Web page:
Marking the centenary of novelist William Golding's birth, writer and dramatist Nigel Williams talks about Golding's Lord of the Flies and his act of reimagining it for the stage. The invitation to dramatise one of the most important novels of the twentieth century, led to some memorable encounters with the Nobel prize-winning novelist.
Williams' terrifying dramatisation of Lord of the Flies is frequently performed and was recently staged in the Summer 2011 season at the Regent's Park Open Air Theatre.
In 1953, William Golding was a provincial schoolteacher, writing books in his spare time. His manuscript had been rejected by many publishers until an editor at Faber fished it out of the slush pile. This was to become Lord of the Flies, a book that would sell in its millions and bring Golding worldwide recognition. The message in Lord of the Flies - that inside every child lurks a wild beast, barely contained by society - has made it one of the most chilling and compulsively readable novels of the twentieth century, and an allegory for every lapse in humanity since the Second World War.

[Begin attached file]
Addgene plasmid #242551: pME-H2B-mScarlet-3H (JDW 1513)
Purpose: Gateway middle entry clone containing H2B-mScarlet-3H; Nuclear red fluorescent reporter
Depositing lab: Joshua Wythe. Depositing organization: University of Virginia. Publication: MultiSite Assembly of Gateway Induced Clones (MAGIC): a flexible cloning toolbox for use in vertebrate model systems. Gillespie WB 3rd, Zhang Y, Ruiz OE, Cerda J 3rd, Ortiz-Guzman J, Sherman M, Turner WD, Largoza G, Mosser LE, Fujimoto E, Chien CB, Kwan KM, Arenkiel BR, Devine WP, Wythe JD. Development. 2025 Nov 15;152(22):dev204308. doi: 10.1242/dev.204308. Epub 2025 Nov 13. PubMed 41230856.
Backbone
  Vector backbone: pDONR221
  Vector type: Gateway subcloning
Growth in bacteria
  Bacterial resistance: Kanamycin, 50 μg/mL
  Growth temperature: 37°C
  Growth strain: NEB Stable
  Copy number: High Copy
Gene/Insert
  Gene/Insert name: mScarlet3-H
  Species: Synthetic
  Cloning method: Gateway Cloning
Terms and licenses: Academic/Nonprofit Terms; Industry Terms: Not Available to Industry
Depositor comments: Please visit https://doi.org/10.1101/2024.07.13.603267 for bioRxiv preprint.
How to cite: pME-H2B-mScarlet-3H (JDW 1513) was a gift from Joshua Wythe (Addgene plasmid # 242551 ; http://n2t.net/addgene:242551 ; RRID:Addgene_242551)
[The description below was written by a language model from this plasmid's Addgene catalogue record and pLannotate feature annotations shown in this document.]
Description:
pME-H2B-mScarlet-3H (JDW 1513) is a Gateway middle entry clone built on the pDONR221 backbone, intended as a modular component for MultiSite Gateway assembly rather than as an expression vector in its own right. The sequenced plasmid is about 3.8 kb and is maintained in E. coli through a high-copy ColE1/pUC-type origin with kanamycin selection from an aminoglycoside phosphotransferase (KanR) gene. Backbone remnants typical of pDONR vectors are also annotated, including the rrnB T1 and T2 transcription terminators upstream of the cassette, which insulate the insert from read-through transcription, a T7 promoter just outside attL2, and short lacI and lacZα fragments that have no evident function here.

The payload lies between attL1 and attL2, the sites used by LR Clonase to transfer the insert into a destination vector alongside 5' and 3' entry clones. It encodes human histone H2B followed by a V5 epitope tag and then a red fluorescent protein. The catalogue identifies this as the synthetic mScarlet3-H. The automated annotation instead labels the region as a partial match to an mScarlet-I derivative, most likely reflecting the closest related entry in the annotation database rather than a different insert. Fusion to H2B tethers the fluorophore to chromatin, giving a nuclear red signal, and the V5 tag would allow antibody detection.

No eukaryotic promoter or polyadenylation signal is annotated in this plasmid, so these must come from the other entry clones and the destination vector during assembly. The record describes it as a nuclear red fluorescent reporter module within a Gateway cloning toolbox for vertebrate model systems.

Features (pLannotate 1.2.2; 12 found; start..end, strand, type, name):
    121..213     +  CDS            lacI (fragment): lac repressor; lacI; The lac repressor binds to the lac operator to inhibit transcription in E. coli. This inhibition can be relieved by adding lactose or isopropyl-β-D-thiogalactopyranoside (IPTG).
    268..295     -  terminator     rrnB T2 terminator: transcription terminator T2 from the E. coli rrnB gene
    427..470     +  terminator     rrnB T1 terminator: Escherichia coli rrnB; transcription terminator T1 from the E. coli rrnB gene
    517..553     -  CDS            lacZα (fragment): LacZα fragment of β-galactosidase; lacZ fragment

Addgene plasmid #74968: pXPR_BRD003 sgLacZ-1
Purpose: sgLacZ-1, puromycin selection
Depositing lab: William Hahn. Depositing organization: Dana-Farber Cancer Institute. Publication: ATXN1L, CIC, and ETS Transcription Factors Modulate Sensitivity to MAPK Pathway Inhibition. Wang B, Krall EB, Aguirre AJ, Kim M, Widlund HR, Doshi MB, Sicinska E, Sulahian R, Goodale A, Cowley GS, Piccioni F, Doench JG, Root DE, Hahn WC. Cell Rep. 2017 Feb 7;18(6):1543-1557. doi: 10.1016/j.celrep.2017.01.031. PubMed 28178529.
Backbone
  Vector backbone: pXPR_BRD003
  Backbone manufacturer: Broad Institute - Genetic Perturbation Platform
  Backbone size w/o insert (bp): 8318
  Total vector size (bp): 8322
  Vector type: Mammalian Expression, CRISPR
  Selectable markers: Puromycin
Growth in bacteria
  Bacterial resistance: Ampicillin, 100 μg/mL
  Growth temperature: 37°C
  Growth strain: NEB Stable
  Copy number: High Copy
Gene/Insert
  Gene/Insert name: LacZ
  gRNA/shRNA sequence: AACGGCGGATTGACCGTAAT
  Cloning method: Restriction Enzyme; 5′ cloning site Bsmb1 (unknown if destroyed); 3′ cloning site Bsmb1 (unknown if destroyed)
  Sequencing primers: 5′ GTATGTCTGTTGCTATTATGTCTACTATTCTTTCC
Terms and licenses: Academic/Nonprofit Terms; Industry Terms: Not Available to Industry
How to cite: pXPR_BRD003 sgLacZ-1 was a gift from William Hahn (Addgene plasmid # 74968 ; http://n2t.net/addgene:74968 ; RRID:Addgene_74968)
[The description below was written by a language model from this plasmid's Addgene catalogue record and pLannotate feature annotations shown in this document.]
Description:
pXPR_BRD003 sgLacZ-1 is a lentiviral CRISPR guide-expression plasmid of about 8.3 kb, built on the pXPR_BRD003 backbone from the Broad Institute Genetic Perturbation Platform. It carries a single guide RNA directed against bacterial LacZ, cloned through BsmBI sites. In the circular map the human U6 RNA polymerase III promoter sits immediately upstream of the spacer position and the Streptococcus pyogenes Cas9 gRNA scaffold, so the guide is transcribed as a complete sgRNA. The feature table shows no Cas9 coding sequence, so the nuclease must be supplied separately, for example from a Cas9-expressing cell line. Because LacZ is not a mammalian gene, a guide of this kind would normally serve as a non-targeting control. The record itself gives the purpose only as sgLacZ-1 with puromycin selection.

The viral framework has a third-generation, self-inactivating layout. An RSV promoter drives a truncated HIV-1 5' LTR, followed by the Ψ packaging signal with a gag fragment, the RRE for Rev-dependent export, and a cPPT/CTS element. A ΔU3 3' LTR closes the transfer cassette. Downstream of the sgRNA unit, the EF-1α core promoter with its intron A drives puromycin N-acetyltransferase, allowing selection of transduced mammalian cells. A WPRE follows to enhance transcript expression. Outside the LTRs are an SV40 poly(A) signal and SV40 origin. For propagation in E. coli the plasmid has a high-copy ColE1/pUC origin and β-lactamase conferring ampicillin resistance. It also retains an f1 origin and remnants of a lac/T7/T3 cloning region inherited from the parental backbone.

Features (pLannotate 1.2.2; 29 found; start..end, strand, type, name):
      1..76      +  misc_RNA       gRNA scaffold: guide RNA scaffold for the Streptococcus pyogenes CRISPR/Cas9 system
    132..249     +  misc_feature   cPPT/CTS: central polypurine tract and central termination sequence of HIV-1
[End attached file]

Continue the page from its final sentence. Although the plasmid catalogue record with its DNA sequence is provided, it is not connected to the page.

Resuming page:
This week, The Essay marks the centenary of William Golding's birth (19th September 1911), with five programmes looking at different aspects of the novelist's work and life.
William Golding is known for novels including Lord of the Flies, The Inheritors and The Spire. He won the Nobel Prize for Literature in 1983, the Booker Prize for Rites of Passage in 1980 and was knighted in 1988. He died in 1993.
Producer: Caroline Hughes
GOLDING REMEMBERED is a WHISTLEDOWN Production for BBC Radio 3.